The U.S. Department of Education said it has scrapped a Trump-era policy in order to fully erase federal student loan debt for borrowers who claim they didn’t receive the kind of college education they were promised.
The change, according to the newly-confirmed Education Secretary Miguel Cardona, is expected to ultimately help approximately 72,000 borrowers receive $1 billion in loan cancellation.
“Borrowers deserve a simplified and fair path to relief when they have been harmed by their institution’s misconduct,” Cardona said in a Mar. 18 press release. “A close review of these claims and the associated evidence showed these borrowers have been harmed and we will grant them a fresh start from their debt.”
The decision applies to students who already had their claims approved and received only partial relief, according to the release.
In its latest move to address mounting student loan forgiveness requests, the Education Department overturned former Education Secretary Betsy DeVos’s 2019 rewriting of the Obama-era standards for loan forgiveness for students who claim to be defrauded by for-profit schools, such as the now-defunct education chain, Corinthian College.
The original Obama “borrower defense” rule in 2016 adopted a rather broad definition of “fraud” in college education, allowing students to apply to have their loans wiped out if they thought the school they went to failed to deliver the education it promised.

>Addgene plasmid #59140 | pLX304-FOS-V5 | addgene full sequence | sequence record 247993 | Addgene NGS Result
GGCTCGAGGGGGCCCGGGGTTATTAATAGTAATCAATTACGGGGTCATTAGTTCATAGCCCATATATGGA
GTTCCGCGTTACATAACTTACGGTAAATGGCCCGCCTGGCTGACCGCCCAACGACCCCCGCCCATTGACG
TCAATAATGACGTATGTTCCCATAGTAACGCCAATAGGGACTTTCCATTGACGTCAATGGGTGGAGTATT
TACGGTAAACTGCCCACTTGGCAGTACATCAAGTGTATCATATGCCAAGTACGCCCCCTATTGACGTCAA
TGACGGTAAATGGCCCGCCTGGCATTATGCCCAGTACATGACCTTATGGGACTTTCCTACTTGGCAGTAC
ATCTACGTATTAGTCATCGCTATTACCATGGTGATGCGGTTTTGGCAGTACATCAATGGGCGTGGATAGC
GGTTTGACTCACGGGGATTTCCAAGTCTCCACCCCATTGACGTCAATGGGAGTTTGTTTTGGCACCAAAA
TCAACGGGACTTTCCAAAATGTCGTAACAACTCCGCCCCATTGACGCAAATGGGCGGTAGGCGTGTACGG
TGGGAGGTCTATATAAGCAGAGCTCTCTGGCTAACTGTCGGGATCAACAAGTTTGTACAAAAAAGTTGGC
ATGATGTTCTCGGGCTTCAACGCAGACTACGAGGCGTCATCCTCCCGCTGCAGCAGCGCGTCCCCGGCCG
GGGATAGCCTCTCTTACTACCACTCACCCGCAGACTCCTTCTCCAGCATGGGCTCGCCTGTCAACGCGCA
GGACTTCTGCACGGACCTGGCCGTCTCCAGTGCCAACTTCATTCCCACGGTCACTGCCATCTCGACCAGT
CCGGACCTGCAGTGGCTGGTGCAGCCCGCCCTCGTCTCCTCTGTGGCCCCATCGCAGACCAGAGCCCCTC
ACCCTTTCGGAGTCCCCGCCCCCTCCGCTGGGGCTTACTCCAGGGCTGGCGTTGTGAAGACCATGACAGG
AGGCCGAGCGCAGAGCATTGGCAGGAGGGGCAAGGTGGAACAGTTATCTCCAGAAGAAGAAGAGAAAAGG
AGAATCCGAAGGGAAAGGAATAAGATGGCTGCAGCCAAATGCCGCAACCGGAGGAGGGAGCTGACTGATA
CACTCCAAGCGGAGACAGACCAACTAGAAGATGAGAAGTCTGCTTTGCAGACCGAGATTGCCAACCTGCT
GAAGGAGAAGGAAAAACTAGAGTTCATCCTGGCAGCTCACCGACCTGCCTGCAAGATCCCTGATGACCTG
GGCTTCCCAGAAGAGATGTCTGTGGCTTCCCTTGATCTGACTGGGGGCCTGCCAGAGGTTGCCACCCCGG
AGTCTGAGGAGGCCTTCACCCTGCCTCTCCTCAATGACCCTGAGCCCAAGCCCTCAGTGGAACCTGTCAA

DeVos, saying it was too generous with taxpayer money, rewrote the borrower defense rule in 2019 and directed the Education Department to calculate how much the students who claimed they were defrauded benefited from their education and how much of their debt, if any, could be discharged. The calculation is based on a complex formula that compares the median salary of the students to those of students who attended similar programs at other schools. The students would receive relief if their earnings were at a deficit.
Under the new methodology, most allegedly defrauded borrowers only qualify for partial relief.
This overhauled system, according to DeVos, “treats students fairly and ensures that taxpayers who did not go to college or who faithfully paid off their student loans do not shoulder student loan costs for those who didn’t suffer harm.” The Education Department at that time estimated it could save taxpayers $1.1 billion over a 10-year span.
House Democrats voted to overturn DeVos’s changes in March 2020, but it was vetoed by President Donald Trump, who called it a “misguided resolution” that would undermine American students’ ability to make choices about their education. With only six Republicans joining them, the Democrats were unable to secure the two-thirds majority needed to override the presidential veto.